790D.5 MSP/10–1553

No. 155
Memorandum by the Assistant Secretary of State for Near Eastern, South Asian, and African Affairs (Byroade) to the Assistant Secretary of Defense (Nash)1

top secret


  • Military Assistance to Pakistan

I refer to my conversation with you on October 12th on this subject.2 I have since that time discussed the matter again with the Secretary and General Smith. As a result of these conversations General Smith made the following points to General Ayub in his meeting with Smith and myself this morning:

It had been impossible for the US Government to fully work out a position on this subject prior to Ayub’s return to Washington. While this was the case, Ayub should nevertheless know that high officials in Washington were at the moment attempting to work out a line of procedure that would be mutually satisfactory to the US and Pakistan.
The US does consider Pakistan as a true friend and we are approaching the problem with a desire to work out a program of military assistance to Pakistan which can start during this fiscal year.
We here are considering as a part of the package the equipping of Pakistan troops which might be sent to Korea although we have not made a governmental decision to approach the Government of Pakistan on this subject. We see certain possible advantages to such an initial step as it would (a) provide hardware and training quickly for some Pakistan troops, (b) assist us in our political difficulties involving assistance to Pakistan, and (c) be a popular [Page 422] move in this country which would better insure continued Congressional approval for assistance to Pakistan.
A survey mission would probably go to Pakistan to determine what direct aid might be provided this year and lay the basis for continued direct aid in the next fiscal year.
We cannot enter into direct negotiations with Ayub while in Washington as these are matters which must be negotiated between governments. Ayub’s mission here has served in stimulating interest and providing ideas on which to form a governmental decision. The next step would be communication to the Government of Pakistan, which would be done as soon as the US position was firm.
Ayub should utilize his stay with further conversations with Defense and State officials to more completely explore procedures for arriving at eventual US–Pakistan agreement. It was suggested that a combined State–Defense meeting with Ayub might be desirable.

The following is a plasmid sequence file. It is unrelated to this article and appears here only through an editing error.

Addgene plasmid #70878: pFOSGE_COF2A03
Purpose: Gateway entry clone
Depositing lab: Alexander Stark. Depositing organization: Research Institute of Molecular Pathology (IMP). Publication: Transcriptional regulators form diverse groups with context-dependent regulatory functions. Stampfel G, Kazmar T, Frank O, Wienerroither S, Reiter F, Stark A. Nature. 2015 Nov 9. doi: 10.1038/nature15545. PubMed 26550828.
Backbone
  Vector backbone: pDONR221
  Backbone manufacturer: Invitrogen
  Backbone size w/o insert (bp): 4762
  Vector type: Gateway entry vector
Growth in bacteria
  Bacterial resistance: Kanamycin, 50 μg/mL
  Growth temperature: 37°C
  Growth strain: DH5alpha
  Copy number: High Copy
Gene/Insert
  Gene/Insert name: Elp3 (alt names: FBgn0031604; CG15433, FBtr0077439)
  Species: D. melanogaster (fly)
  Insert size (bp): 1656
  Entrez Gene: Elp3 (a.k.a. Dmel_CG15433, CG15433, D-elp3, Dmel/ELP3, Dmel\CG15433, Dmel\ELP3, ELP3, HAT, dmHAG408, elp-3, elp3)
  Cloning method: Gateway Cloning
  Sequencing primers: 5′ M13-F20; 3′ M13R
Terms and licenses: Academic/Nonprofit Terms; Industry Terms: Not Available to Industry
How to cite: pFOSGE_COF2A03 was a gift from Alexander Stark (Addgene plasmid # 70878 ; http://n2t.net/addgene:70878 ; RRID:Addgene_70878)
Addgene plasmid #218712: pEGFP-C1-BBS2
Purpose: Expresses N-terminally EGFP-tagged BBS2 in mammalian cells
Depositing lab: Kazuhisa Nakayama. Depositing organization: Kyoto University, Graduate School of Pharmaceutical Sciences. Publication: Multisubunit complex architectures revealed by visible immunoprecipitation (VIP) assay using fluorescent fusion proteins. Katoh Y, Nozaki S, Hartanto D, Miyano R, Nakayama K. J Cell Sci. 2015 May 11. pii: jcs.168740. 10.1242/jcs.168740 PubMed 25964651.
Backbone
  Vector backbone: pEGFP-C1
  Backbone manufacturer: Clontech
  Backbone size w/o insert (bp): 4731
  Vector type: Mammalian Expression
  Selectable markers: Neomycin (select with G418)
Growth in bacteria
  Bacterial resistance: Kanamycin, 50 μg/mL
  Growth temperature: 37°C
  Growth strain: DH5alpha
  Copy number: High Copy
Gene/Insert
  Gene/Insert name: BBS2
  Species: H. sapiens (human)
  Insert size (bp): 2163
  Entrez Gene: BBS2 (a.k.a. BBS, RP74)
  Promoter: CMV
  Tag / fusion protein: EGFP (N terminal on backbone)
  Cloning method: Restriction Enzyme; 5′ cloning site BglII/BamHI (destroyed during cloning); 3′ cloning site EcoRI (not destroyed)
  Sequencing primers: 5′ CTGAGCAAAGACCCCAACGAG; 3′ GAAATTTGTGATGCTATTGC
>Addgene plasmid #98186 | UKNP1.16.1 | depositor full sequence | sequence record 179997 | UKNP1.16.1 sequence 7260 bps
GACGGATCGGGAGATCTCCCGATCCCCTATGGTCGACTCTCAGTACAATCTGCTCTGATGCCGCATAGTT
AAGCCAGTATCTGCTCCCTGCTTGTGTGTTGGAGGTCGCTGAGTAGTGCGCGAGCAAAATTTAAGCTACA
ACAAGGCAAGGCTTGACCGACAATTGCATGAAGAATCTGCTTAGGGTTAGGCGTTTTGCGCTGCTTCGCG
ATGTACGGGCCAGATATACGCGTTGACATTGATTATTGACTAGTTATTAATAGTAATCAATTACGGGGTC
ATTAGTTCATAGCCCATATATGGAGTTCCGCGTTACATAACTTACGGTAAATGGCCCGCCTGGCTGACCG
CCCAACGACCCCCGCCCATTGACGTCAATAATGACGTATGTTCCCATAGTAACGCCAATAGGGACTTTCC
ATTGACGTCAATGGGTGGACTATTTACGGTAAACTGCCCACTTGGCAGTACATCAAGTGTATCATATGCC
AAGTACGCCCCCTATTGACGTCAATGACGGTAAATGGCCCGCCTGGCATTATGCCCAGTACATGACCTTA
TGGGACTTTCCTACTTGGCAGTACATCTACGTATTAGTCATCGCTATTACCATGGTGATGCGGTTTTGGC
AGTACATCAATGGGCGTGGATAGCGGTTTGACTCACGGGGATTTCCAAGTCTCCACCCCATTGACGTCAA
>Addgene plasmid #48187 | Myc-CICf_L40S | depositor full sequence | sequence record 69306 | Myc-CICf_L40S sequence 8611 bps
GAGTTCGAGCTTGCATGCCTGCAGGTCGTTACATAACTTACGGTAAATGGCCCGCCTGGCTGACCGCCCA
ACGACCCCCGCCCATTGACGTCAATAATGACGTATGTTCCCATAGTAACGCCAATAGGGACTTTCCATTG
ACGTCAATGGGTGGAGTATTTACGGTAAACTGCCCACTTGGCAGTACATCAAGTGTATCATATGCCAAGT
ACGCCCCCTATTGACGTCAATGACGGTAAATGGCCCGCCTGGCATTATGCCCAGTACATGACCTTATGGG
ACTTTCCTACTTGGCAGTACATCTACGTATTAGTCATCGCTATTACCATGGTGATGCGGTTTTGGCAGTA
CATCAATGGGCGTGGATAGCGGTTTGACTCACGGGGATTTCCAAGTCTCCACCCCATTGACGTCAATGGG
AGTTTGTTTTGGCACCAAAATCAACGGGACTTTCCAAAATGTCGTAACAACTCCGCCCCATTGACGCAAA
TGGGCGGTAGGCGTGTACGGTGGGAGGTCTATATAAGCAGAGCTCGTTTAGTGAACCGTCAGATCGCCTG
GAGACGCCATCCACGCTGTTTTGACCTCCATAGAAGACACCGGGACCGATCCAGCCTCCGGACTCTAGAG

In the meantime it was essential to us, and probably to the Pakistan Government as well, that there be complete secrecy that explorations were underway here regarding US military assistance to Pakistan. The US would be greatly embarrassed if such leakage occurred prior to certain diplomatic moves it considers essential.

I consider it important for all United States officials concerned to bear in mind the extreme delicacy of our relations with India at the present moment and the necessity for maintaining complete secrecy until we are ready to give the Indians appropriate explanations regarding our plans for Pakistan. It is also important to consider that General Ayub is not officially commissioned by his Government to discuss military assistance. Although he is high in the Councils of the Pakistani Government, he cannot make decisions or commitments affecting political matters such as the participation of Pakistan in the Korean operation, nor does he have the authority to pass on matters affecting Pakistan’s relations with India. Any negotiations or commitments regarding military assistance will have to be undertaken through normal channels in Karachi.

We have talked to the British about US assistance to Pakistan. We feel it essential to be in step with the British if possible because of their Commonwealth responsibilities and the more practical aspects of fitting US equipment into what is now essentially a British equipped army. They have promised us their answer tomorrow, October 16th, here in Washington, but it is almost a certainty that Eden will raise the question with Dulles in London. If for no other reason this point alone should delay our hand in making a completely firm commitment to Ayub at this time.

I understand that Ayub will see Mr. Kyes and yourself, General Ridgway and possibly others in the Department of Defense. It would be appreciated if you would undertake to brief all those concerned in your Department. In view of the time element I would [Page 423] appreciate as well being informed immediately if the substance of our remarks to Ayub this morning conflicts in any way with Department of Defense thinking. I should be glad to come to see you this afternoon if such is the case.

Henry A. Byroade

P.S. For your information, Zafrullah Kahn and General Ayub have not responded favorably to explorations made to them regarding Pakistan troops for Korea.

  1. A handwritten note on the memorandum indicates that the original was hand-carried to the Pentagon.
  2. Presumably this is the meeting referred to in the last paragraph of the Oct. 2 letter from Nolting to Nash, supra. No memorandum of the conversation has been found in Department of State files.